Indiana Eliminates Brucellosis Testing Requirement

April 9, 2019

The cervid industry's campaign to eliminate brucellosis import testing for all farmed cervids is gaining more momentum as another domino falls. In April, the Indiana Board of Animal Health voted in favor of dropping their brucellosis testing requirement for farmed cervids. The new rule officially takes effect this summer. NAEBA will share the exact date as soon as it becomes available.

Indiana now joins Colorado, Minnesota and South Dakota as states that do not require the test for importation. Several other states are currently in the process of amending their administrative rules to drop the requirement.

NAEBA Executive Director Travis Lowe attended the regulatory hearing in Indianapolis to urge the support of the proposed changes. Lowe stated that it will save members money in veterinarian and testing costs, while also increasing safety for owners and the animals.

“Prolonged time handling the animals for unnecessary testing increases chances of injury and stress,” Lowe told the Board of Animal Health.

“In addition, only 7% of farmed elk herds are Brucellosis certified, meaning our members must bring in their elk for individual testing usually in the most dangerous time of year with the advent of rut, when most elk are moved.”

As noted earlier in the year, the North American Elk Breeders Association, American Cervid Alliance and its member associations are working together to eliminate this unnecessary testing requirement for interstate movement. In 2017, the United States Animal Health Association (USAHA) unanimously adopted a resolution urging state animal health officials to eliminate interstate Brucellosis testing requirements for cervids that originate outside the Greater Yellowstone Area (GYA). The request was thoroughly vetted by animal health officials and ultimately unanimously approved by the USAHA membership at their annual conference.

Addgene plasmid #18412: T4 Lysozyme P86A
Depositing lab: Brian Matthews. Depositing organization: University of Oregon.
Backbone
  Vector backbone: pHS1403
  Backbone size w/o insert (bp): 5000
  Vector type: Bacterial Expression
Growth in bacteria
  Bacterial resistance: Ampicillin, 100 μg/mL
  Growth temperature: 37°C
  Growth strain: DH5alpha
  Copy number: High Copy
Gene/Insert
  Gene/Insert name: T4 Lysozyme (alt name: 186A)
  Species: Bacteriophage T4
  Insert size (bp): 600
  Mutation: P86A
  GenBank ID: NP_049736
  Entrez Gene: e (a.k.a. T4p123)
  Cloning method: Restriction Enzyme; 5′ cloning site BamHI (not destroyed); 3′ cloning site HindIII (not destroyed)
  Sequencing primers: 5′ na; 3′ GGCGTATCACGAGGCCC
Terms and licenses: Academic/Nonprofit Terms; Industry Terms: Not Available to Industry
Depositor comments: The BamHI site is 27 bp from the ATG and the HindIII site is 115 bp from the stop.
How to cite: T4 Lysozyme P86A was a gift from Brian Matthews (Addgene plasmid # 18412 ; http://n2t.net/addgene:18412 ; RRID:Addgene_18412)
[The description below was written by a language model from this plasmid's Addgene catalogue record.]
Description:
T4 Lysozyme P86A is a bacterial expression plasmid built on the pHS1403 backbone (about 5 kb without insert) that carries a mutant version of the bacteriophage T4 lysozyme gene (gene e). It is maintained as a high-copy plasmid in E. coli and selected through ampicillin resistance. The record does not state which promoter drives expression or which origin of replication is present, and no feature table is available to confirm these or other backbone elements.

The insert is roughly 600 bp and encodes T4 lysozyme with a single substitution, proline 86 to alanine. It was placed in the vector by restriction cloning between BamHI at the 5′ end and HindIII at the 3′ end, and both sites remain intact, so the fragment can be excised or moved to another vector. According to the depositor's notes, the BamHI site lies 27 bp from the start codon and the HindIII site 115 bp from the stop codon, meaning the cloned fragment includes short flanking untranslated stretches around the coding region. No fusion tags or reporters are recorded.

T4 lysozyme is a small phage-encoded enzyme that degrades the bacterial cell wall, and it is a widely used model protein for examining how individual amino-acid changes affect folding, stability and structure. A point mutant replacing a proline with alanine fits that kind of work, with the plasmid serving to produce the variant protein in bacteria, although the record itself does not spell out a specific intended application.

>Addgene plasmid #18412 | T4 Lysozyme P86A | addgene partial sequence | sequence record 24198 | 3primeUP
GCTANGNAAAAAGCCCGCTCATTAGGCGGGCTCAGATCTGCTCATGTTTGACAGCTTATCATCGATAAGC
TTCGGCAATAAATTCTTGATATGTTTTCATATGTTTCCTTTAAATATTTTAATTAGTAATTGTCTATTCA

Since Brucellosis import rules are state requirements and not federal, the changes need to be requested by local industry leaders in each state. Over the last year, the industry has worked concurrently to make these requests. An overwhelming majority of states that regularly import elk have started the process to eliminate the requirement. Several other states are expected to have fully repealed the requirement by the end of 2019.

The cervid industry thanks Dr. Brett Marsh, Dr. Shelly Chavis and their department for this change. The Alliance will update the industry on more changes as they come.